May 27th, 2019 | Sleep & Customer Satisfaction

Sleep patterns also evolve. The way we sleep in those first few months of life changes as we move through toddlerhood, childhood, adolescence and into adulthood. Getting into middle age and older age, however many find good quality sleep more difficult to come by, and older adults can often find it hard to get to sleep, or stay asleep through the night.

Despite sleep becoming more elusive for some, older adults still need that recommended seven to nine hours of sleep. So, what can you do if you are finding it difficult to sleep as you get older? In this post, we’re going to look at the effect of sleep on aging, as well as the effect of aging on sleep, focusing on tips to help you sleep that could help no matter your age.


Sleep is incredibly important. It helps to repair and regenerate the mind and body, working on crucial things like memory and cognitive performance. Chronic sleep deprivation has been linked to medical problems such as obesity, diabetes, cancer and immune deficiency, but did you know a lack of sleep could also be causing your skin to age faster?

During a 2013 clinical trial* commissioned by Estée Lauder, poor sleepers demonstrated increased signs of skin aging, and also tended to give a worse assessment of their own skin and facial appearance than those who slept well. Conducted by physician-scientists at University Hospitals (UH) Case Medical Center, this study was the first to conclusively demonstrate that inadequate sleep is correlated with reduced skin health and accelerated skin aging.

In the study, sleep deprived women showed a decrease in their skin’s ability to recover after sun exposure, and an increase in signs of premature skin aging, such as fine lines, uneven pigmentation and reduced skin elasticity. The study also found that those who enjoyed quality sleep were more quick to recover from stressors to the skin such as sun and environmental toxins.




  • Amount of sleep: Newborns spend 16 to 20 hours asleep each day. This decreases between the ages of one and four to a total daily sleep time of 11 or 12 hours. A gradual decline continues through childhood, to a point where an adolescent will need about nine hours of sleep, and adults need around eight hours.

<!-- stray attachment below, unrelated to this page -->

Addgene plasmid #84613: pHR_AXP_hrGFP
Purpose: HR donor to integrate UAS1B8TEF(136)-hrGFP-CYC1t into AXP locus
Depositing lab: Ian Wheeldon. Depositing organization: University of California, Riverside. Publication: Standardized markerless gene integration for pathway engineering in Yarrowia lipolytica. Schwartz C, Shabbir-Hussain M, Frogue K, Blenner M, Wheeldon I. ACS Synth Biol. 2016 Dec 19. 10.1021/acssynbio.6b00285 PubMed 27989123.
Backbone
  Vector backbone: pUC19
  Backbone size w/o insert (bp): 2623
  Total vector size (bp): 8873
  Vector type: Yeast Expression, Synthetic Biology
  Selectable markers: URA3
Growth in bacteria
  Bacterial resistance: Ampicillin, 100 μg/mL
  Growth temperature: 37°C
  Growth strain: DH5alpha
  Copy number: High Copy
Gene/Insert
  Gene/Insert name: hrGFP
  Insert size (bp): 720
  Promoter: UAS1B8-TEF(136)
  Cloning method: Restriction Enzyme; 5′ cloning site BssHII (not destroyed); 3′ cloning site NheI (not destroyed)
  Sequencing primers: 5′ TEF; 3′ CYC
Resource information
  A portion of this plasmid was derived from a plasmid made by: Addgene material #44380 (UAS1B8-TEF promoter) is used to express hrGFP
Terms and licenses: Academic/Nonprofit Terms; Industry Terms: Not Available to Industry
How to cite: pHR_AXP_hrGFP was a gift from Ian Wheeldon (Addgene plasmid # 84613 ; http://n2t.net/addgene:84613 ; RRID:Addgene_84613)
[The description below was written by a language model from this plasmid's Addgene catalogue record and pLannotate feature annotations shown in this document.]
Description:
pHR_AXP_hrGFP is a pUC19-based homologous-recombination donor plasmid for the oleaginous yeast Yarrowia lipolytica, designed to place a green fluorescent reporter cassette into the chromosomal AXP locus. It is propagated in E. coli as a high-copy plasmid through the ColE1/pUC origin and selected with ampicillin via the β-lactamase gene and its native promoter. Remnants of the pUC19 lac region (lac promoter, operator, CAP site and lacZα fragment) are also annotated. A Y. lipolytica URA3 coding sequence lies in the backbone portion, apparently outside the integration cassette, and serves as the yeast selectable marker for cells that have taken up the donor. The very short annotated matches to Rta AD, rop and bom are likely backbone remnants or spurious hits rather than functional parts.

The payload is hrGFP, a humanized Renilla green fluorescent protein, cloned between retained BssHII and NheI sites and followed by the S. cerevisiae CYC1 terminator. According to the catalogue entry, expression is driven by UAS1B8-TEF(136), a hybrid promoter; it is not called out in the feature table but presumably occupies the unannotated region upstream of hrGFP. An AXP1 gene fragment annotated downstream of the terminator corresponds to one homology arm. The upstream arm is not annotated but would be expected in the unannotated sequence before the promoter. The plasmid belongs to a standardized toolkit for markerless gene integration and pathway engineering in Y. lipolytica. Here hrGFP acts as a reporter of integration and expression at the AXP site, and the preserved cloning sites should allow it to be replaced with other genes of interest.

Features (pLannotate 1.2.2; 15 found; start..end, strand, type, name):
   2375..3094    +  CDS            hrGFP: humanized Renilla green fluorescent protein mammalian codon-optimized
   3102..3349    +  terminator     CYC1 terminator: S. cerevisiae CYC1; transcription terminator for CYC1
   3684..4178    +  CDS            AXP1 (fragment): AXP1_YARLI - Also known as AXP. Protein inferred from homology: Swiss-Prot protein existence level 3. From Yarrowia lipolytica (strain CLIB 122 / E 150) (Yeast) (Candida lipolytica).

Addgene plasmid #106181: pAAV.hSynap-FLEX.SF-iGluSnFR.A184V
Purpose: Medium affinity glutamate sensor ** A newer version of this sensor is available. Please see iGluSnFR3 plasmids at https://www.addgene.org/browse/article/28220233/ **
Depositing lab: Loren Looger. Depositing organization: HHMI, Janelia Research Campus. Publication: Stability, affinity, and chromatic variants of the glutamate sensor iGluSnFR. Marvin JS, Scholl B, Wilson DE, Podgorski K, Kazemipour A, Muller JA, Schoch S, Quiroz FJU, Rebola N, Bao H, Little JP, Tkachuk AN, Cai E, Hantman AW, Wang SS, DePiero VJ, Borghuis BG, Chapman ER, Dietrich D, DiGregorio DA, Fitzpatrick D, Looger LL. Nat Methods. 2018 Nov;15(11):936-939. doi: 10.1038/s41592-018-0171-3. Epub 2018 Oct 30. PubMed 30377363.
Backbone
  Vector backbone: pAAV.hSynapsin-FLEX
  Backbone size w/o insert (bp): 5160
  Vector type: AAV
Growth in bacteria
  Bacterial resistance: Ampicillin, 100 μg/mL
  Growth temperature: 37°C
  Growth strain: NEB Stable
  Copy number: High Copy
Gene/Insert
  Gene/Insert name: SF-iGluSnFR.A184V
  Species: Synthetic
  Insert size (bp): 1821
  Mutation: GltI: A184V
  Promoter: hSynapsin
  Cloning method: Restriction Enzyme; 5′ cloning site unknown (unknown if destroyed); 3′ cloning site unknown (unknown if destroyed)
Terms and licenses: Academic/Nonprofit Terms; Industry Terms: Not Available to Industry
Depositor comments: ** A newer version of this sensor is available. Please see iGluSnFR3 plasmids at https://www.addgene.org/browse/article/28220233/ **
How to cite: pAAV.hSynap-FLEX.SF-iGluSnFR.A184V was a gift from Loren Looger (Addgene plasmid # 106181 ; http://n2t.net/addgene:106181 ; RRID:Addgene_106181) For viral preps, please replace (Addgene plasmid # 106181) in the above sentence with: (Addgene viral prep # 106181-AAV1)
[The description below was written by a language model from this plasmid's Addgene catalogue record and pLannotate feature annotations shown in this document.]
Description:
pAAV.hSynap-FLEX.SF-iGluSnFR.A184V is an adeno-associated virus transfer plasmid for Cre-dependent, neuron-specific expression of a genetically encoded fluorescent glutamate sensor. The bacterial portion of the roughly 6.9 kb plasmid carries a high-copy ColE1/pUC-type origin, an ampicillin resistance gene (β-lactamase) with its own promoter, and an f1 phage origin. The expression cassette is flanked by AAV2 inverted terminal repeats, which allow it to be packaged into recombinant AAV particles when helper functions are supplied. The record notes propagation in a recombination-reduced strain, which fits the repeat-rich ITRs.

• Sleep patterns: Changing sleep patterns move from the sporadic sleep patterns of a newborn, cycling through sleeping and eating day and night, then after a period of three or four months, sleep becomes more consolidated and can develop into patterns. Older infants and children move to a solid night sleep plus one or two naps, and by the age of six, most children stop naps to experience all their sleep through the night, which continues into adulthood.


  • Type of sleep: Sleep cycles assist in our development as we age. For example, REM sleep is thought to assist in brain development, which may be why newborns and infants typically spend about twice as much time as adults in REM sleep. And while infants’ and children’s cycles contain a relatively large amount of slow-wave deep sleep, elderly adults typically have relatively short periods of slow-wave sleep and fewer of them. This means, as we age, sleep is lighter and more fragmented, with brief arousals or longer awakenings throughout the night.


  • Timing for sleep: Another factor that changes as we age is the way our bodies regulate the timing of sleep. As we get older, the window during which the internal clock enables sleep narrows. This may explain why older adults tend to go to sleep earlier in the evening and wake up earlier in the morning.



Unfortunately, it’s not just our physiology that can prevent us from sleeping as we age, there can be other factors in play as well. Seniors tend to suffer an increased incidence of medical problems, which are often chronic. Aside from insomnia, which also tends to be more prevalent among older adults, issues with sleep can be caused by medications, stress and lack of activity after retirement.

So, how can you deal with old and middle age sleep problems? Often, the first thing to look at when you’re having problems sleeping is the underlying cause. Perhaps you have poor sleep hygiene, napping in the evening before bed. Maybe your medication is causing you to sleep poorly, or perhaps you’re not getting enough exercise.

Check out the following sleep tips to see how they could help you.

  • Avoid caffeine, alcohol and nicotine before bed. Read more about Alcohol and Sleep here.
  • Create a sleep space that encourages good quality sleep. Find out about organising your sleep space here.
  • Reduce screen time. Find out more about how electronics affect sleep and how reducing screen time can help, here.
  • Establish a pre-sleep routine. Read more about how to do that in our post Finding a Bedtime Routine for Good Sleep.
  • Nap early, or not at all.
  • Go to sleep when you’re truly tired to avoid frustration. You can find out more about what is the best time to sleep in this post.
  • Get some exercise, but avoid exercising at least three hours before bed. More about exercise and sleep can be found here.
  • Invest in a quality mattress that offers the support you need through the night. Check out these tips for buying a mattress that is the perfect fit for you.